DC plan transitions grow more complex
|Illustration by David Jien|
In a simpler time for retirement plans, say, 15 years ago, a major overhaul to an unsatisfying defined contribution (DC) plan investment lineup went something like this: Find a more skilled mutual fund provider, shut down participant access to the program for a month, ask the legacy fund manager to cash out all the participant accounts, and map the participant balances into the new manager’s funds.
Today, it is much more complicated. DC plans are much bigger than they used to be, some have moved from mutual funds to more complex investments, investment managers are keeping a tighter hold on the governance reins, and expectations are such that most expect to be back up and running in just a few days. Place those requirements into a background of markets that frequently move a percent or more in a single trading session, and it is no surprise that sponsors are adding transition management to the conversion’s critical path.
Portfolio transitions in the defined benefit (DB) world are complicated enough. A sponsor decides to replace a manager handling millions of dollars in plan assets, or adjust the plan’s strategic asset allocation. The account needs to be moved to a new manager, quickly and quietly so as not to tip off the market, and, during the process, the assets should remain invested, typically through buying futures to create the right market exposure.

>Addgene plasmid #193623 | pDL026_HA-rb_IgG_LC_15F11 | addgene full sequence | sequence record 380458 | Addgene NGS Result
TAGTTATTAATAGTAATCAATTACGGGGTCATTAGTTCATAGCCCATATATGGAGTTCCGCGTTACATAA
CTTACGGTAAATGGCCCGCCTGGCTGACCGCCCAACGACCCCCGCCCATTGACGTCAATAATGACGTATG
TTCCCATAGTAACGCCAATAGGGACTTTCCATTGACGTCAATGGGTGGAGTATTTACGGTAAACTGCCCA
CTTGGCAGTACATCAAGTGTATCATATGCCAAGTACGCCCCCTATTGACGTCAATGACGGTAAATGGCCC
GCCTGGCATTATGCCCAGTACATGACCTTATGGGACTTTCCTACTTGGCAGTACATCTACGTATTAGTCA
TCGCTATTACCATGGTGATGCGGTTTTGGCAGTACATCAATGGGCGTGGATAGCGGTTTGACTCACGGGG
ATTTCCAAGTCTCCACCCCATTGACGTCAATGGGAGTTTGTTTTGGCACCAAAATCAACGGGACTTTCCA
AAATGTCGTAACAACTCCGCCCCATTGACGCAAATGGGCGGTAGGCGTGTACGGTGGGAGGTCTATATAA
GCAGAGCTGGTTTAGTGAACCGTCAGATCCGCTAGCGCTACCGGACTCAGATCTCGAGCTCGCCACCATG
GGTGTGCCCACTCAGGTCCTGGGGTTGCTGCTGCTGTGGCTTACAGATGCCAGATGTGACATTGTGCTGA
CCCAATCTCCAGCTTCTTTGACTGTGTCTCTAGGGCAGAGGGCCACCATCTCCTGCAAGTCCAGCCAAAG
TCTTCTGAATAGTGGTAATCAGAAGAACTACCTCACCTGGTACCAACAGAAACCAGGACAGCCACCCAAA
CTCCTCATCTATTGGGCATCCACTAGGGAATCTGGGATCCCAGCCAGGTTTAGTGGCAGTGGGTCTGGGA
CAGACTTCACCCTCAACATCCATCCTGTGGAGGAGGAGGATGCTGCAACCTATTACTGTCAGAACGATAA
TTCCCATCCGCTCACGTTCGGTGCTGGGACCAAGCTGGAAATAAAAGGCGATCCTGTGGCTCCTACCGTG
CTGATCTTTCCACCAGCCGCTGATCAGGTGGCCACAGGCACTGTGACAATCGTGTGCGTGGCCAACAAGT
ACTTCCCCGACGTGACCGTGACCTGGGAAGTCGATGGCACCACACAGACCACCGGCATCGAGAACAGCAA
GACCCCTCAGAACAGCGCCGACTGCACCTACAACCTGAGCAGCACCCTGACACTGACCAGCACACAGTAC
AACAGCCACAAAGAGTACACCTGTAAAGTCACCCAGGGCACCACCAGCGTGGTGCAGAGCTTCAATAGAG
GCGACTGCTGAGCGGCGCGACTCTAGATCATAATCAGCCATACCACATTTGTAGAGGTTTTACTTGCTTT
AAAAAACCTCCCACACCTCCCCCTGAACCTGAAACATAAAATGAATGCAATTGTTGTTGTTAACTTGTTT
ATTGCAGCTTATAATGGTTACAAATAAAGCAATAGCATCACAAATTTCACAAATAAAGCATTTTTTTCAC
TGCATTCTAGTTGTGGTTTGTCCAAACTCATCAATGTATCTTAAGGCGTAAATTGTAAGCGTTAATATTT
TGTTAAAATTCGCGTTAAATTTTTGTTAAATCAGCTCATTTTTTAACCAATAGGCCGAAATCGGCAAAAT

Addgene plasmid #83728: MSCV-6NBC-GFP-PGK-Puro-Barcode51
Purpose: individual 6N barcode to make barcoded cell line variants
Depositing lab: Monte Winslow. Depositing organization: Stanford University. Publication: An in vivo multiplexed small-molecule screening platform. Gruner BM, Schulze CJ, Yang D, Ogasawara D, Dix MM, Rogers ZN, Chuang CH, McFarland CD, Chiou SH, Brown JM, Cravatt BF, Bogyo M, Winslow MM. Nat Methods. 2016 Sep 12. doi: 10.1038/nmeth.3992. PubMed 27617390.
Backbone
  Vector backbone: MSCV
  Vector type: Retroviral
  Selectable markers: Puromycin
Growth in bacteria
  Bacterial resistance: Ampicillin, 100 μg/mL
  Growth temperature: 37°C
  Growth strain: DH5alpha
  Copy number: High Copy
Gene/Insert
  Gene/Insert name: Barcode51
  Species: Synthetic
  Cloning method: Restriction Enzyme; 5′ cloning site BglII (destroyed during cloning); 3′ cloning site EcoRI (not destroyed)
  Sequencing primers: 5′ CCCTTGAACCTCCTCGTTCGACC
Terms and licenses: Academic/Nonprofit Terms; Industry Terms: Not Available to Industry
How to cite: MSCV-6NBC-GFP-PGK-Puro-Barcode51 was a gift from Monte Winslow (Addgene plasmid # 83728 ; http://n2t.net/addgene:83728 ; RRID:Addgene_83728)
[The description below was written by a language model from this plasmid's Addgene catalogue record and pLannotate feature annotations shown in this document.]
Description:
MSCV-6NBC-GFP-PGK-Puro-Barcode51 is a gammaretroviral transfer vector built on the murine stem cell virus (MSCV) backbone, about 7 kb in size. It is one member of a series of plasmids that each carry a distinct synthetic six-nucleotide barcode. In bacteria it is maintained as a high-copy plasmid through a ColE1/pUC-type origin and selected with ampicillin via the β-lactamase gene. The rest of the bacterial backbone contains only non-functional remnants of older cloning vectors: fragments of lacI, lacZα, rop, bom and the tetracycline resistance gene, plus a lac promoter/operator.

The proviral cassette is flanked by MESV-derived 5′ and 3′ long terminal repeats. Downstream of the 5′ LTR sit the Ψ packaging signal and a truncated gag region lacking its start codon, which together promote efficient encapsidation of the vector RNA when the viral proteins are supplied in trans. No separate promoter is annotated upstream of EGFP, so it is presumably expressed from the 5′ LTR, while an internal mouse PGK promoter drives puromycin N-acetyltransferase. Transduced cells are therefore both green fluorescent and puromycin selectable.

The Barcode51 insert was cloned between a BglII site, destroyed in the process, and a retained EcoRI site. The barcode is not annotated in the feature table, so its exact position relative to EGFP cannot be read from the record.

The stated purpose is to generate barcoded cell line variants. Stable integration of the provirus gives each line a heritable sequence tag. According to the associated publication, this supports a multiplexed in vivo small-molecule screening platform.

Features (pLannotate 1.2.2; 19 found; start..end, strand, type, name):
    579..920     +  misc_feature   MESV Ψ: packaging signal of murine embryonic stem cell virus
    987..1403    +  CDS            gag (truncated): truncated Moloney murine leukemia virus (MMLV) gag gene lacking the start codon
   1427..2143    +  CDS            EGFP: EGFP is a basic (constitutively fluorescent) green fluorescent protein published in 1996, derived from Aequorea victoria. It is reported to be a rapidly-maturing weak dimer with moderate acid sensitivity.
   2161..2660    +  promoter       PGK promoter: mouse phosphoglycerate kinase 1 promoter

By comparison, a DC plan transition calls for participation by many more parties. “Beyond the legacy and target investment managers and the custodian, you have to bring in the plan’s recordkeeper and any other advisers or providers,” observes Brandi Wust, Senior Consultant in the New York offices of Towers Watson.
“In a DB transition, the biggest factor is often the risk that you’ll miss a big move in the market while the portfolio is being liquidated and invested in the new strategy,” she adds, “but, in a DC transition, the operational risks are more important. The numerous participant accounts have to be handled correctly, and everything has to be moved, reconciled, and back up and running for trading during a blackout period of just one to three days. Yes, you have to consider market risk, but it’s the one thing you can’t control.”
Another complexity is the fund accounting, and the need to strike net asset values (NAVs) at the end of trading days, notes Kal Bassily, Head of Global Transition Management at Convergex in New York. “We have to communicate all we’ve done throughout the day, be that buys or sells of shares, bonds, or mutual fund shares. Even if there is a blackout period, funds still have to strike an NAV.”
Sponsors tear down and rebuild their DC plans predominantly for two reasons. “Studies say that DC participants lag the performance of DB participants by 100 to 200 basis points, and sponsors are interested in closing that gap,” says Paul Sachs, Principal and Senior Consultant within the Mercer Sentinel Group, which advises sponsors on operational issues, including transition management. “Some of that is lower cost, and some is investment performance.”
“There also is a move to best-of-breed investment structures,” reports Josh Cohen, Defined Contribution Practice Leader at Russell Investments, Tacoma. “In large plans, that often means custom target-date funds”—going to investment managers whose services may not be available in mutual fund form—“and adopting those is a major project requiring a transition manager.”